For years I have played about recreating the look of historical photographs. The first efforts I made in the 1960’s were very crude in a reverse sense – they were always far too modern looking. I should be ashamed to admit this as I was using cameras and materials that were closer in time to the eras I was emulating, but still flopped.
The advent of digital and particularly digital manipulation has buoyed my spirits. Even the simplest of editing programs can do something and the addition of a plug-in can get you nearly all the way there. But you still have to consider what the final presentation will be.
This is the basis for my latest experiment – the plastic Autochrome. I do not need the glass plate camera, the developers, the complex procedure – an Alien Skin Exposure 4 plug-in goes a great deal of the way to producing a convincing reproduction of an Autochrome image to begin with. Then I add more reticulation, desaturate further, and put in the flaws that were characteristic of the system. And I am also trialling the ways of damaging and distressing the image as well – fungus and fading and chemical contamination – many of the surviving Autochromes are subject to this. The heading image is one of today’s experiments. I love pink fungus.
The real task was to reproduce the physical object – just putting out a computer image or a paper print is too modern. I needed to make a glass plate Autochrome.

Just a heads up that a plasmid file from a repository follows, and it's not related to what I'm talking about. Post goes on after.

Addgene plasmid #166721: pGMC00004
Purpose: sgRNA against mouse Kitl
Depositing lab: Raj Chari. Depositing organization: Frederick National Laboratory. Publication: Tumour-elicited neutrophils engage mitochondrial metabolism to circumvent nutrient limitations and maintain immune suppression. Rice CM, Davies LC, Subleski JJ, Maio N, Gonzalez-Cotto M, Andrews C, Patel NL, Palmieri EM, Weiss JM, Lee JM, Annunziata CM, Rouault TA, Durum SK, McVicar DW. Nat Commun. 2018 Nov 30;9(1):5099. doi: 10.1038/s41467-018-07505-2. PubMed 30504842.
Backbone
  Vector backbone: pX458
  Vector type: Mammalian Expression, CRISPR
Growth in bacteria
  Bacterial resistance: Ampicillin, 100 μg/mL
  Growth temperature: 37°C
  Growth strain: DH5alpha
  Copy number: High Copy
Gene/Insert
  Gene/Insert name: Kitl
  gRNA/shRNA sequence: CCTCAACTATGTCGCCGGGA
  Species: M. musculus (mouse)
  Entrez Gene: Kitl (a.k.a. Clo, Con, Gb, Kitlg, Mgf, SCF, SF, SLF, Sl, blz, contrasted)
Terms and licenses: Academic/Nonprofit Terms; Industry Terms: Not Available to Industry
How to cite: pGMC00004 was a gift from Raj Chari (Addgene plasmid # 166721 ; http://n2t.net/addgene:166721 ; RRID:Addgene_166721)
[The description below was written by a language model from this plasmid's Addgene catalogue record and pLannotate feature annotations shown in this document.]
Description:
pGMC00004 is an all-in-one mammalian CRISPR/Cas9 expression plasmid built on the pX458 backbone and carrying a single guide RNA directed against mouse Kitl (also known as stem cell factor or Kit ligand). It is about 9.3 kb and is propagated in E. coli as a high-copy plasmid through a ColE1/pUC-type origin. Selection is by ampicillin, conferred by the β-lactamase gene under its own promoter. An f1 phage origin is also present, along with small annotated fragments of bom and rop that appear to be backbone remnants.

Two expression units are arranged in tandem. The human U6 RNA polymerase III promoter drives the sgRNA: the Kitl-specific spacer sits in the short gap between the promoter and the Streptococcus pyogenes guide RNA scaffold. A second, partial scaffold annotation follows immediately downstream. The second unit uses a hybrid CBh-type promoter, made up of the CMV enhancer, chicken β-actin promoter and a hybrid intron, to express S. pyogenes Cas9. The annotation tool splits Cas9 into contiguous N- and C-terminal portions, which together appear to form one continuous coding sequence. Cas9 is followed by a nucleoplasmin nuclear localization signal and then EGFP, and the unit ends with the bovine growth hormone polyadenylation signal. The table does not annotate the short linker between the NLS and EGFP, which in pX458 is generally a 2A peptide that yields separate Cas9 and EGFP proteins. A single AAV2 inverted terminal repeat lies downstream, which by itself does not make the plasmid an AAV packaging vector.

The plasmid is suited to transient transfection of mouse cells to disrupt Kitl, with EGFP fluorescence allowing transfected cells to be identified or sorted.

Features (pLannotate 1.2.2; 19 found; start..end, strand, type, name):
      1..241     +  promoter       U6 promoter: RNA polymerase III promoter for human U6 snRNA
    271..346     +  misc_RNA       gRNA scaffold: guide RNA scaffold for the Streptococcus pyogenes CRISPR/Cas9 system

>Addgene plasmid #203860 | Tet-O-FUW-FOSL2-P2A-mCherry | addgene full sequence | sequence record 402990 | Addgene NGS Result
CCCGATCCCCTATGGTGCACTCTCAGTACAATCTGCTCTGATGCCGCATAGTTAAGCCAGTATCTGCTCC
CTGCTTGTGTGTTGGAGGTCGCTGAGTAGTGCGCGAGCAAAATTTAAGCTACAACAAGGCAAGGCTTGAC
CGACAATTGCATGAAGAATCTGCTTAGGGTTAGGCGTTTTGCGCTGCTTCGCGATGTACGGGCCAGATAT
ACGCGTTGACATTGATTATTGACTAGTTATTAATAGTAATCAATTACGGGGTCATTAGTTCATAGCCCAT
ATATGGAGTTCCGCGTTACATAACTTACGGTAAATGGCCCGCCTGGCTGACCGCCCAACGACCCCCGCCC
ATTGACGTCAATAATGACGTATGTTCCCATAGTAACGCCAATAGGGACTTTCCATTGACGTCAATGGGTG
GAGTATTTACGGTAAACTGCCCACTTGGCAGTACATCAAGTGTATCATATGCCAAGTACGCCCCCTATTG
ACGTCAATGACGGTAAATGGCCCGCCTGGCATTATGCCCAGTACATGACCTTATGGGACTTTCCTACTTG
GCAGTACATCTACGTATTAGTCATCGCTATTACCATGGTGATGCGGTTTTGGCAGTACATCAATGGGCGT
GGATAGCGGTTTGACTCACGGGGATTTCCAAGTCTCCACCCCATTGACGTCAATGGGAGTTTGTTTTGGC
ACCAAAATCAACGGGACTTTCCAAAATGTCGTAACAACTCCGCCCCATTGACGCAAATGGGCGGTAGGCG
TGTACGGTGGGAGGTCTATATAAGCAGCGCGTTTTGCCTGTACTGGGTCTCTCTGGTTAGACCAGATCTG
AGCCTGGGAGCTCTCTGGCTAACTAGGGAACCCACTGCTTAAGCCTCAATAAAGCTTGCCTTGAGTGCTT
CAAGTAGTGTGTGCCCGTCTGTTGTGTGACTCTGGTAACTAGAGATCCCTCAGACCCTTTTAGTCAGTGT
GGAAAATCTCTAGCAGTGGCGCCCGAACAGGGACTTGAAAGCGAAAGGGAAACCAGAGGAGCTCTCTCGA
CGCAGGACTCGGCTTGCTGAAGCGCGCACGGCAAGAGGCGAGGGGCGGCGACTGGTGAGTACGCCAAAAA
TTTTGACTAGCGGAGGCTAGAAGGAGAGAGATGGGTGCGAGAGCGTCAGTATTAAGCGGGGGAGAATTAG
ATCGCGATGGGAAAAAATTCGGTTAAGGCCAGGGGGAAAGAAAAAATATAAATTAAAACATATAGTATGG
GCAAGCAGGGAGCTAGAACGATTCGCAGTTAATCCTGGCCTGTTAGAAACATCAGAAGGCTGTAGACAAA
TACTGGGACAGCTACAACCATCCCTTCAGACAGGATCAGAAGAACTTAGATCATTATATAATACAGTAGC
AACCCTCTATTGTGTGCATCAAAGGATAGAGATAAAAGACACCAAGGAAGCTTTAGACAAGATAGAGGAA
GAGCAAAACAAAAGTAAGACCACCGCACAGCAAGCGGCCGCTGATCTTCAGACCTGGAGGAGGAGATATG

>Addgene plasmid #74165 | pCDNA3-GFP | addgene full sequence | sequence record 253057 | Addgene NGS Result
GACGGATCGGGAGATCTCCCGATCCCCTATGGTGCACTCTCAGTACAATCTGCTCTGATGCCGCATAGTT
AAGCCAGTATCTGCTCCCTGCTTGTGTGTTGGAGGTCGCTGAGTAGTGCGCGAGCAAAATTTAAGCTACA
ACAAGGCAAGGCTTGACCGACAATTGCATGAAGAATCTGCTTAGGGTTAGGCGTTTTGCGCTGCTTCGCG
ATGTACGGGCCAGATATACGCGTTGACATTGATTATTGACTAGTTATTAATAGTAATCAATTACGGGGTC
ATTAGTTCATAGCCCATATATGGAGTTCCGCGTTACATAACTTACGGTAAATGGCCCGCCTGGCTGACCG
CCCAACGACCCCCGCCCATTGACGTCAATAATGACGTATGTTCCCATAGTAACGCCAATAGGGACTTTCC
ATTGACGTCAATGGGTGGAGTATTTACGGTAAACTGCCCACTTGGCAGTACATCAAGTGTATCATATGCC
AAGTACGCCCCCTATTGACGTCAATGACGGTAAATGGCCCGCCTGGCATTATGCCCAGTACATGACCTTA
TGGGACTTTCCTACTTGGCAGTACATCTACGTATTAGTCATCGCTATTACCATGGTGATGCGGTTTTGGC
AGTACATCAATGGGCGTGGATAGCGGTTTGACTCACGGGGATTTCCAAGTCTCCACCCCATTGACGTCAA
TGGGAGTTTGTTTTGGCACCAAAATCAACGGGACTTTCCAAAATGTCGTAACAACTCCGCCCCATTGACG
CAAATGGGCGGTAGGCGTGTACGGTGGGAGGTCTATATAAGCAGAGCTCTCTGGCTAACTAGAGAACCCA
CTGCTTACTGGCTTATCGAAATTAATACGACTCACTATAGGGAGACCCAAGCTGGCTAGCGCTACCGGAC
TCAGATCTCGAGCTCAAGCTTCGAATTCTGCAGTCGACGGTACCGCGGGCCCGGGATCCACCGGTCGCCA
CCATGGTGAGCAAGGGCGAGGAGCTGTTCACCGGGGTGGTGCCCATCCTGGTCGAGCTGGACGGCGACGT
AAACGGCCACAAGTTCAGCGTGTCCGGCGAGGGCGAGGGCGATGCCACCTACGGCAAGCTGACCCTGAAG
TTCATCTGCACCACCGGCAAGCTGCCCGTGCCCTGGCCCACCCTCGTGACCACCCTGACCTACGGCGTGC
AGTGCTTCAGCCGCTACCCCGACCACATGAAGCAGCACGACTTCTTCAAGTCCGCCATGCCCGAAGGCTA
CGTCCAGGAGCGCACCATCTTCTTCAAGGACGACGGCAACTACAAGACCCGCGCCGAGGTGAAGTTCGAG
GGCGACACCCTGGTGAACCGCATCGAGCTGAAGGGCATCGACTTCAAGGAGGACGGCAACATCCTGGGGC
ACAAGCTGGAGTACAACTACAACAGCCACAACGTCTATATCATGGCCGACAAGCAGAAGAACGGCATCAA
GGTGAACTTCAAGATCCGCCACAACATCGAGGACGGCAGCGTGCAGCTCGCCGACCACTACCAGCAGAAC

Nothing doing with my fingers and thin glass, thank you very much…so I resorted to spare plastic sheet that had once been the cover for an IKEA picture frame. Thin, unbreakable, and packaged with a protective sheet front and back that could be left on until the very last moment. I marked out 4.5″ x 3″ rectangles and cut them out on the Dremel jig saw.
The backing is simple matt board – I chose a light cream to tone down the images.
The binding tape round the sides is 10mm Tamiya model masking tape. Comes in a very efficient dispenser.
And the images printed on the Epson inkjet? They’re on Mitsubishi brand translucent media called Pictorico. They print just like paper but end up as transparencies. I’ve used the material for model building and now it looks as if it will be perfect for Autochromes and ambrotypes. Perhaps if it is backed up with a silver material it will also serve for daguerreotypes as well.
The procedure is slow, but the finished object is a unique work of art. If I were to charge for them they would be as expensive as an 11 x 14. I can’t wait until tomorrow to mount up the damaged ones to see what they look like.